Are our roles as doctors being eroded by other healthcare professionals?
The UK government has recently announced plans to train nurses to perform surgical procedures. Qualified nurses will undergo a 2 year training course to become surgical care practitioners, where they will be able to perform common procedures such as hernias,…
The UK government has recently announced plans to train nurses to perform surgical procedures.
Qualified nurses will undergo a 2 year training course to become surgical care practitioners, where they will be able to perform common procedures such as hernias, skin lesions as well as assisting in major surgeries.
The aim is to cut down NHS waiting lists.
These proposals are not new and surgical care practitioners already exist in the NHS.
In fact whilst I was working as a surgeon I came across a few nurses who were performing surgical procedures ‘independently’, yet under the general supervision of a Consultant surgeon.
So is this new announcement pose as a threat for doctors careers?
The immediate knee jerk reaction would be to say that this would remove even more opportunities for training surgeons whereby performing a large number of these cases should be the bread and butter for developing a sound portfolio.
It may also take away from the number of years doctors have to train to have the ‘privilege’ of performing surgical procedures.
You’re looking at a minimum of 8 years for doctors assuming 5 years of medical school, 2 years foundation and then learning how to competently perform procedures in core surgical training (CST) for 2 years (which is becoming even more difficult to achieve!)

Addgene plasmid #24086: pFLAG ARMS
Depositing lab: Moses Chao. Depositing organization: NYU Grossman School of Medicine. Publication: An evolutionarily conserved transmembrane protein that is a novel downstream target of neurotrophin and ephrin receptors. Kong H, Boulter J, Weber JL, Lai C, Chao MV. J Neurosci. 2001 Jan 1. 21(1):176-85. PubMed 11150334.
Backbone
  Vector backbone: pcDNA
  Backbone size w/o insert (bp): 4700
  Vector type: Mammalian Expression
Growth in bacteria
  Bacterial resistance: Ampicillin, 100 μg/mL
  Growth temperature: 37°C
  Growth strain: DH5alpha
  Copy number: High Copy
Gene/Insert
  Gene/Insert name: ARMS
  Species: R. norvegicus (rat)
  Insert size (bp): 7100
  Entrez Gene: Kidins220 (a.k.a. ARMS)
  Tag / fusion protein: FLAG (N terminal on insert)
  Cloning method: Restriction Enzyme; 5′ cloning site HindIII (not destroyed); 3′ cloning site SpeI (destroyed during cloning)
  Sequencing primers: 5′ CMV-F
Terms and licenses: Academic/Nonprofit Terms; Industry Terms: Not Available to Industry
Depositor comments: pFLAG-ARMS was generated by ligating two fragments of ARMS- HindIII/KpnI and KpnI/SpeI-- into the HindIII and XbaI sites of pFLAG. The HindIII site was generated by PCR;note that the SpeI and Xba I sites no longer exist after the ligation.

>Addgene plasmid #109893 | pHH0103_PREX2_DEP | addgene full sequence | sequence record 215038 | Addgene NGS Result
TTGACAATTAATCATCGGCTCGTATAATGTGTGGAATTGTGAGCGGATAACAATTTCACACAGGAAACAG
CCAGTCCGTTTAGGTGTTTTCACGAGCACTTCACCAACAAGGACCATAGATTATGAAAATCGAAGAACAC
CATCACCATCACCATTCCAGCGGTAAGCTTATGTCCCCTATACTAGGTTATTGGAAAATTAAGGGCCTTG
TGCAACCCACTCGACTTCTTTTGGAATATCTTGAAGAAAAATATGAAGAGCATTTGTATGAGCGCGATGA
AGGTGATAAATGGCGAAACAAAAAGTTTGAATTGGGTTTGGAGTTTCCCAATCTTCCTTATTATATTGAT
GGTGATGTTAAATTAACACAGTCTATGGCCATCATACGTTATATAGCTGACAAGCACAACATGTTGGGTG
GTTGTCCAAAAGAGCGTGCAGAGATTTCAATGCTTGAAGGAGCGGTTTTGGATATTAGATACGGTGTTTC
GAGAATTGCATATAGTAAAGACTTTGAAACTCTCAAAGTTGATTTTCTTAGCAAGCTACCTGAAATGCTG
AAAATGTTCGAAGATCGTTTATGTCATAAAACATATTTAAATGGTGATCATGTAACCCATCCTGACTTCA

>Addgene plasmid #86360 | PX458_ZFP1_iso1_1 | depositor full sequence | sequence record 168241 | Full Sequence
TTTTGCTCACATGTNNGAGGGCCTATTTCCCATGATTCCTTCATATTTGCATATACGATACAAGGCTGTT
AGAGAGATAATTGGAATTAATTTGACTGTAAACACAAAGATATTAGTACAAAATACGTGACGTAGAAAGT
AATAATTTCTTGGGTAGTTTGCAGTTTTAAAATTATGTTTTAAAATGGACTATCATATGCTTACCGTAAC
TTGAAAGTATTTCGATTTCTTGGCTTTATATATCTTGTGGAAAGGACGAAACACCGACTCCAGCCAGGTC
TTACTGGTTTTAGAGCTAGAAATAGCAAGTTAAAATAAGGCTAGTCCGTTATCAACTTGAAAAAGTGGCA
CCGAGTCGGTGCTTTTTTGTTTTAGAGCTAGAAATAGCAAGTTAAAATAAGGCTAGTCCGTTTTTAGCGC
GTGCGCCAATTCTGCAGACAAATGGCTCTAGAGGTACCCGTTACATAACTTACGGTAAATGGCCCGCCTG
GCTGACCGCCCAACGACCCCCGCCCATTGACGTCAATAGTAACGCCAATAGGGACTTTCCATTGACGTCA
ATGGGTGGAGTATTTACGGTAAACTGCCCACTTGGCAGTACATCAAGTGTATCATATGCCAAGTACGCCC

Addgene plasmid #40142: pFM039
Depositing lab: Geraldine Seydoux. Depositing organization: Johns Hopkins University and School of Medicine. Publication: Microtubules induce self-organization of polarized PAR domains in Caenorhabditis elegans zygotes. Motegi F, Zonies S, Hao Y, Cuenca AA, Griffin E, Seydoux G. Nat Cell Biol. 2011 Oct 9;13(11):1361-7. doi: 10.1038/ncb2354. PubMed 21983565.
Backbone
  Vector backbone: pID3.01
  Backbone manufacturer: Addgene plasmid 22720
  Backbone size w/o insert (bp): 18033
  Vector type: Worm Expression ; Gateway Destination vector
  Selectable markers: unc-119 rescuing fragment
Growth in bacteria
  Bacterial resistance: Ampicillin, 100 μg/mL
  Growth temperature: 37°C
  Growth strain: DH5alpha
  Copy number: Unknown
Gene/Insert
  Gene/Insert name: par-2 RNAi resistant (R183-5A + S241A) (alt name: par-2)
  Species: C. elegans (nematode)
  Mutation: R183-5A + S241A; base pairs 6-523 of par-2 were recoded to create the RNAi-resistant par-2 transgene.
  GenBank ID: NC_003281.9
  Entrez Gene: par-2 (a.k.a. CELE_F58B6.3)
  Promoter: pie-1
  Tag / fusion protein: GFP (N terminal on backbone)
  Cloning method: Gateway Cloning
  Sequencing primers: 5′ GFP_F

I remember when I finished my CST – just about having ‘done’ one appendicectomy, a few circumcisions and hernias, and assisted in countless (rather dull) lap cases.
My journey to South Africa (SA) immediately after took me straight to performing laparotomies, amputations and full on bowel resections within a few months.
SA Medical students had better surgical skills than I did before I first started working in the trauma unit. Simply because they’d had the exposure and experience.
So with these new proposals what could this mean for doctors on the ground?
A lighter workload?
Ability to focus on the more complex cases?
Shorter waiting lists?
Or just more work due to the added responsibility of overseeing the practice of surgical nurse practitioners?
In my opinion it’s just another move to address shortfalls in NHS service provision which potentially removes valuable training experience for doctors.
And also encroaches on the fundamental role of a doctor within the healthcare ecosystem.
I predict that eventually becoming the doctor that we train to be as such conventionally today, will essentially become obsolete.
Health Technology, allied health professionals, AI and more will be a cheaper and more sustainable solution to service provision.
Supported by fewer and fewer doctors whose role will be defined by their own unique selling points.
For example, those with exceptional leadership skills, business acumen, great research reputation, and/or able to perform pioneering or complex clinical procedures.
Do you have any of the above?
So my question for you is – as the NHS takes further steps to future-proof itself, what steps are you taking future-proof yours?